Matafale was a Rastafarian who used music to speak for the oppressed. He was the founder and leader of reggae group Black Missionaries.
His death on November 27 2001 shocked the country and a lot of people had fears that this would be the end of Black Missionaries.
But 20 years down the line, Black Missionaries, popularly known as Blacks is still active and enjoying the limelight, continuing the mission that Matafale started.
It has been a long and winding road for the group and Blacks’ lead vocalist Anjiru Fumulani is thankful to God for the blessings.
“We thank God that he has been with us as we continue the mission that Evison Matafale started. We are here because he cleared the way,” Anjiru said.
And, so, every November, the reggae group has been remembering Matafale.
“Although he (Matafale) is not with us in body, he is always with us in spirit. Without him, Black Missionaries would not be here. We are thankful to him for teaching us all the things we are doing today,” he said.
Anjiru said, apart from the talent they have, most of the things they are doing now were imparted in them by Matafale.
“Even [when it comes to] compositions and arrangement of songs, instrumentation and the stories in our songs, we are still using his techniques but people cannot be comparing Anjiru to Matafale or Anjiru to Musamude,” he said.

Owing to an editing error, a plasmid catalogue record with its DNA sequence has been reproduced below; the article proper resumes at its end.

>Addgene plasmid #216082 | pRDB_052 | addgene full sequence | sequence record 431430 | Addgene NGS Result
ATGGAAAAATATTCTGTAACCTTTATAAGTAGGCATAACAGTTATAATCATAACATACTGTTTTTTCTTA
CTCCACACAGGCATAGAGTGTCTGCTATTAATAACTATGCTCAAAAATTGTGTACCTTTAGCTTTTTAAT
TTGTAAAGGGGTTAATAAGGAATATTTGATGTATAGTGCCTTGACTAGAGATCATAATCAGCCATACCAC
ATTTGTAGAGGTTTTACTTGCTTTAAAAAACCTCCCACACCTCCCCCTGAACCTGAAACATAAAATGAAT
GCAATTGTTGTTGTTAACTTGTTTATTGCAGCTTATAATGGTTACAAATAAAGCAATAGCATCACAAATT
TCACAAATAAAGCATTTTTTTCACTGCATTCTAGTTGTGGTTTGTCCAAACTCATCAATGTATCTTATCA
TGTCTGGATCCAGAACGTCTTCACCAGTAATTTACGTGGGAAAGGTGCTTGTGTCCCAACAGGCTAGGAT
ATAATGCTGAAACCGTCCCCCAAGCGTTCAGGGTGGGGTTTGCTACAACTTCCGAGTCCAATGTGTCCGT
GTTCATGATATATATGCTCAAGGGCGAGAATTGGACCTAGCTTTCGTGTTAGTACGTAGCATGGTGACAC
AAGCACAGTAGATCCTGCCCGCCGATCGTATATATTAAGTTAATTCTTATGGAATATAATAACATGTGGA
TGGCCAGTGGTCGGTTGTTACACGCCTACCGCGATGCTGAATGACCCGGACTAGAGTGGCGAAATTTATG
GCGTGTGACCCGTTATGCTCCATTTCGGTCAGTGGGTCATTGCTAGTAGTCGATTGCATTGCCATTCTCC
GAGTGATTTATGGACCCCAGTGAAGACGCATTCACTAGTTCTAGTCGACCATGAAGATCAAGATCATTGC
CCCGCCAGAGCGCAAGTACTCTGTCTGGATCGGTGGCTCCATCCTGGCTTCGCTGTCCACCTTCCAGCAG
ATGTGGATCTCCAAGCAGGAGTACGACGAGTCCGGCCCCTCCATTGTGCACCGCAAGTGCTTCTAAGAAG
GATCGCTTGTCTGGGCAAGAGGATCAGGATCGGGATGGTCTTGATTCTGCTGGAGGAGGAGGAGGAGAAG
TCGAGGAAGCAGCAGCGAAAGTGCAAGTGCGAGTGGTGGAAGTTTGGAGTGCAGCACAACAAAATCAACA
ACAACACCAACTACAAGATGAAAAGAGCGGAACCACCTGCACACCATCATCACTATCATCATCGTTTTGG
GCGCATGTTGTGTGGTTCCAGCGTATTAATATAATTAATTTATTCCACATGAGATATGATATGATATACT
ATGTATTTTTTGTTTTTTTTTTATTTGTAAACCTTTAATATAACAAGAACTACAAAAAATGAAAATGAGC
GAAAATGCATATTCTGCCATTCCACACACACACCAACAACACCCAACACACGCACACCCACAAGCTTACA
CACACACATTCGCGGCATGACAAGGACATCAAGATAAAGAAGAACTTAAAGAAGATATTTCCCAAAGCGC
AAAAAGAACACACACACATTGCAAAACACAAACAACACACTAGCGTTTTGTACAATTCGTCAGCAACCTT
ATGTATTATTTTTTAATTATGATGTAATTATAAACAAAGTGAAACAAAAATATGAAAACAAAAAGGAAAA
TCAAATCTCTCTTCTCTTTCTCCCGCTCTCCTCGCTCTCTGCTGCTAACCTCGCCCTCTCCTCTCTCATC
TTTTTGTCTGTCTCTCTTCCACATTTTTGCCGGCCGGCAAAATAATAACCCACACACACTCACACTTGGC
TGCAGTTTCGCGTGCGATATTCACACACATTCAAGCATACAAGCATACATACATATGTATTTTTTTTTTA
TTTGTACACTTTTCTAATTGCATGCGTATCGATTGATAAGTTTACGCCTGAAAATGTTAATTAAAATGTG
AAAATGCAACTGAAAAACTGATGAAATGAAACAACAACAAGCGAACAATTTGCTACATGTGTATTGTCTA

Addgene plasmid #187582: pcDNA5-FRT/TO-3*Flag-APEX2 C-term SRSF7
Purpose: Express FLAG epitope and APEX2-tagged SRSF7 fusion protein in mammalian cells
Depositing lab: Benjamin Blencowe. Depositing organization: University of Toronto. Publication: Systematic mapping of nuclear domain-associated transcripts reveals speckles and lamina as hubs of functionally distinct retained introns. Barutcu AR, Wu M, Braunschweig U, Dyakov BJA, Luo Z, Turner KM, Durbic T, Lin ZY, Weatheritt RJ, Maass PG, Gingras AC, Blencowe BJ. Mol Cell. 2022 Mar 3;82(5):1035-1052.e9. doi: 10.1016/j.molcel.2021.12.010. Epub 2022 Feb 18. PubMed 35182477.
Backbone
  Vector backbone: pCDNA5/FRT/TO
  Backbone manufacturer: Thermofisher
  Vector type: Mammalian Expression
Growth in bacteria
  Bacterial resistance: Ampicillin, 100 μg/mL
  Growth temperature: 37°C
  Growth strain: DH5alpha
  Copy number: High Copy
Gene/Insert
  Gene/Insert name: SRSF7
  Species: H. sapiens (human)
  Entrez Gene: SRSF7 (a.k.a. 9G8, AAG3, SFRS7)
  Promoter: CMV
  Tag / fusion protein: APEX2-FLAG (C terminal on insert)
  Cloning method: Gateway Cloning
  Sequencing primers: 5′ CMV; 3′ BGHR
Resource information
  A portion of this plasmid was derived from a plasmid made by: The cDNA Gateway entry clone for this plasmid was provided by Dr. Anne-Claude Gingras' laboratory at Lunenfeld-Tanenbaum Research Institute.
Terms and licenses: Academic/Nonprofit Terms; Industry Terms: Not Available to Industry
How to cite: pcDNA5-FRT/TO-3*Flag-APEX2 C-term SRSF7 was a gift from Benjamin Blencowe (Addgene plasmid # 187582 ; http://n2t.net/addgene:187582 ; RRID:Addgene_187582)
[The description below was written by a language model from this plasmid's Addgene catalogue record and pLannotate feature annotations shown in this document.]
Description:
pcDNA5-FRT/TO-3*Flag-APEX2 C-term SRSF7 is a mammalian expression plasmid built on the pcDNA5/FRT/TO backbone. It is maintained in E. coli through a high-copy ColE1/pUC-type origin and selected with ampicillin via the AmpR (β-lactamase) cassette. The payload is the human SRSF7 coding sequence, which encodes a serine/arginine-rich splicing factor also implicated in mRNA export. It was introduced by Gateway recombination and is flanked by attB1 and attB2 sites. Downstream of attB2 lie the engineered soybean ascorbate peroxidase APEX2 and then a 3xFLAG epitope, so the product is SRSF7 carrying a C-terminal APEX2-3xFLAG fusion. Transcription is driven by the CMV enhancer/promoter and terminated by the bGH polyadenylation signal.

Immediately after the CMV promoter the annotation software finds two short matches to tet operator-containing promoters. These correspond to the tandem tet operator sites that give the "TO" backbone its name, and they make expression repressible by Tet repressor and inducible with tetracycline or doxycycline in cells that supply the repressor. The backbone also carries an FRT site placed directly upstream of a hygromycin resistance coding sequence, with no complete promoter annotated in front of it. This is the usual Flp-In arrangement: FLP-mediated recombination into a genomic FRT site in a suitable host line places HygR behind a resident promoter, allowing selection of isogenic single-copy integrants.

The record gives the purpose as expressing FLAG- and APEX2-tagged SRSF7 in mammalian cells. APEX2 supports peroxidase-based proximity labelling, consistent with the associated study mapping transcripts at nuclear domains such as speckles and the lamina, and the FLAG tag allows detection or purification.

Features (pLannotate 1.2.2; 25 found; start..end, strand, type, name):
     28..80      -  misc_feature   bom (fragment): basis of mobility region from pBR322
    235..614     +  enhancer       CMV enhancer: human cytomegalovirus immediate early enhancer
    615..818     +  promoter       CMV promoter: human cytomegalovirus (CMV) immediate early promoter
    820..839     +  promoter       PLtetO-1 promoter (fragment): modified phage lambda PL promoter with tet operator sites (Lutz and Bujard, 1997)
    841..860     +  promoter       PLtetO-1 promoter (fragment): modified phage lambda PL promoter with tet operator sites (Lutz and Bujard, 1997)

Anjiru described Matafale as someone who was full of stories and that he loved them.
“He showed us his love and his teachings were great and most of what he said has come to pass,” he said.
Although the memorial was created to remember Matafale, Anjiru said they also take it as an opportunity to remember other fallen artists from Chileka, among them Musamude, who led Blacks after Matafale’s demise, and Gift Fumulani.
“Musamude and Gift were amazing artists. They also taught us a lot and today we continue using their techniques. We would like to thank people for their continued support,” Anjiru said.